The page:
The United Nations and its partners are urgently requesting $111 million in humanitarian funding to assist millions of people in the Democratic People’s Republic of Korea (DPRK), including children whose growth has been stunted because they are not getting enough to eat.
“Humanitarian assistance is a vital lifeline for millions of ordinary people living in DPR Korea,” UN Resident Coordinator in the north Asian country, Tapan Mishra, said Thursday.
“However, funding has been rapidly declining every year, with less than one-third of the amount required for humanitarian programmes raised in 2017,” he added.
According to the UN Office for the Coordination of Humanitarian Affairs (OCHA), amidst political tensions, chronic food insecurity, early childhood malnutrition and nutrition insecurity are widespread in DPRK.
More than 10 million people, or 40 per cent of the DPRK’s population, are believed to need humanitarian assistance. Insufficient intake of nutrition continues to be a serious concern with more than one-quarter of children stunted.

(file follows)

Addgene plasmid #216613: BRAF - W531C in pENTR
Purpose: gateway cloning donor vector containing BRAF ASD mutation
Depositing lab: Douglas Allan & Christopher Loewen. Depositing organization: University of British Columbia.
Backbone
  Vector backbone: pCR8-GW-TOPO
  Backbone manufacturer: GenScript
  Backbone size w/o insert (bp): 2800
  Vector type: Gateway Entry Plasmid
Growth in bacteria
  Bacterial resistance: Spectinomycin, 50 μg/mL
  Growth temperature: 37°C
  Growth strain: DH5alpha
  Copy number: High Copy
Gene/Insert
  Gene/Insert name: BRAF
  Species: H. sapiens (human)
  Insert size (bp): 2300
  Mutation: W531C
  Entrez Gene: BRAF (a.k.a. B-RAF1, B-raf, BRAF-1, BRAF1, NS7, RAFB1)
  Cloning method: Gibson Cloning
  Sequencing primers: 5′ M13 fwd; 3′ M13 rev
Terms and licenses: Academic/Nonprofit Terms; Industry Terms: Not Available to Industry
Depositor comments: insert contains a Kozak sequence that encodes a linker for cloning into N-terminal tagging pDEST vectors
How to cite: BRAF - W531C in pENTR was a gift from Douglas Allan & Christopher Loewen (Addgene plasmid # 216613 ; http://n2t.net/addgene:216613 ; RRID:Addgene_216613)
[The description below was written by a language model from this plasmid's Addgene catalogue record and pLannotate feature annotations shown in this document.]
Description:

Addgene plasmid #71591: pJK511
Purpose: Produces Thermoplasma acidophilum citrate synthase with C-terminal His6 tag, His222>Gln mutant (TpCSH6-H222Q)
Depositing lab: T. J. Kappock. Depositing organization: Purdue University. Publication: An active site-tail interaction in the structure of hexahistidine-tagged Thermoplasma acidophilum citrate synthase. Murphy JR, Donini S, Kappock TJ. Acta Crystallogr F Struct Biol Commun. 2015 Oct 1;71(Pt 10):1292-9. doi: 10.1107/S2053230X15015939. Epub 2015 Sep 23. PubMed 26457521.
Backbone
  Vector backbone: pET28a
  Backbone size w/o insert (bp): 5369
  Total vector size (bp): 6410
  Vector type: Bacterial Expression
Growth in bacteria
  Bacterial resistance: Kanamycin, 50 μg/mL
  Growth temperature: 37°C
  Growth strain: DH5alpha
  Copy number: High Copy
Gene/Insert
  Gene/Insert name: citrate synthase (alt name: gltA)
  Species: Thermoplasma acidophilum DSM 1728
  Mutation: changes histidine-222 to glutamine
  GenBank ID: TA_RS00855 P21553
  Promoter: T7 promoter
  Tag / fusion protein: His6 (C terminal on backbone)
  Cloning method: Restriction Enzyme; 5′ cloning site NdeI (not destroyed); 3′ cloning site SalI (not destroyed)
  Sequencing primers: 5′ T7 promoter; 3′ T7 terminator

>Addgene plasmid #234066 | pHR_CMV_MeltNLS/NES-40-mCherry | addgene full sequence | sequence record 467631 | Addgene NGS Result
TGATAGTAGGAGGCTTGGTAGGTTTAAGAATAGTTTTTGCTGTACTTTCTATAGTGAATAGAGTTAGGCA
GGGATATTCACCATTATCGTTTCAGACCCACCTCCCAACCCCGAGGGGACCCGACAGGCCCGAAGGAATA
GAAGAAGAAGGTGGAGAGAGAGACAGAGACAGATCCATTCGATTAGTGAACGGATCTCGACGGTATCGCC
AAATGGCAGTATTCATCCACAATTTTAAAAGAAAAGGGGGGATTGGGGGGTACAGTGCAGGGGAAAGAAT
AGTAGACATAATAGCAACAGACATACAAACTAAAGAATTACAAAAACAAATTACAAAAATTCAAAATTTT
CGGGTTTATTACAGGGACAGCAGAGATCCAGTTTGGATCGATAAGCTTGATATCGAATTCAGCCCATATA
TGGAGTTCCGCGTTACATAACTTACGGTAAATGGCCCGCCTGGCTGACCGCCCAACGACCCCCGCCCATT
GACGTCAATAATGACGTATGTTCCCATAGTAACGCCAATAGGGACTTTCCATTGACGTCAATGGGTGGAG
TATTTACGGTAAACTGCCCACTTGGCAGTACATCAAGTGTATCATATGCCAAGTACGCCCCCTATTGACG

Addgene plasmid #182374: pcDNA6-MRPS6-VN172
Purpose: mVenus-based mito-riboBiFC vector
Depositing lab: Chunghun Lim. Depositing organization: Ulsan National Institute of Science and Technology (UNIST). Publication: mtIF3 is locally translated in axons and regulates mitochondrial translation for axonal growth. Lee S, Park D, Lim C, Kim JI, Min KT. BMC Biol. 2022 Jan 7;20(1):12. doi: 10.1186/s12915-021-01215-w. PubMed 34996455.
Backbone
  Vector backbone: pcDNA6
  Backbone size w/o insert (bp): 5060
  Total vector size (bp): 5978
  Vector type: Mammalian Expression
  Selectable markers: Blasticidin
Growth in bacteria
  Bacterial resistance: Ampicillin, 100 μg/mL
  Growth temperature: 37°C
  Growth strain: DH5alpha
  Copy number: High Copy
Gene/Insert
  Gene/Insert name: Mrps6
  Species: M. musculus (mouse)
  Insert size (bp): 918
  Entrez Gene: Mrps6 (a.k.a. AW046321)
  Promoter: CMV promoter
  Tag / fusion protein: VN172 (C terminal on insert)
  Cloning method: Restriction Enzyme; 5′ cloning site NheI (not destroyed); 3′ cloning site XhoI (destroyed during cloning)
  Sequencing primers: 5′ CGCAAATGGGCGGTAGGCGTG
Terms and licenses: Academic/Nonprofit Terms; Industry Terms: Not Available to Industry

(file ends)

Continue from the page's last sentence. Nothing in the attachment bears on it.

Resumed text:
OCHA cited many complex, intertwined reasons for the high rates of undernutrition in DPRK, including, mountainous terrain, with only 17 per cent of land good for cultivation, and farming largely reliant on traditional farming methods. Further, changing weather patterns have left the country vulnerable to droughts and floods, which often result in low agricultural production.
People also struggle to access basic services, with a large portion of the population living without a reliable source of safe water and almost a quarter without basic sanitation facilities, contributing to serious health concerns.
The Needs and Priorities Plan 2018, released on Wednesday in Pyongyang, outlines the financial needs to cover roughly six million people, including funding for activities to enhance access to nutritious food, healthcare, water and sanitation services, as well as to make communities resilient to natural disasters.
Mr. Mishra said that last year’s programme reached more than six million people with aid.
“Yet, without adequate funding, agencies will be forced to scale-down their life-saving work, with serious impacts on the lives of ordinary people,” he stressed.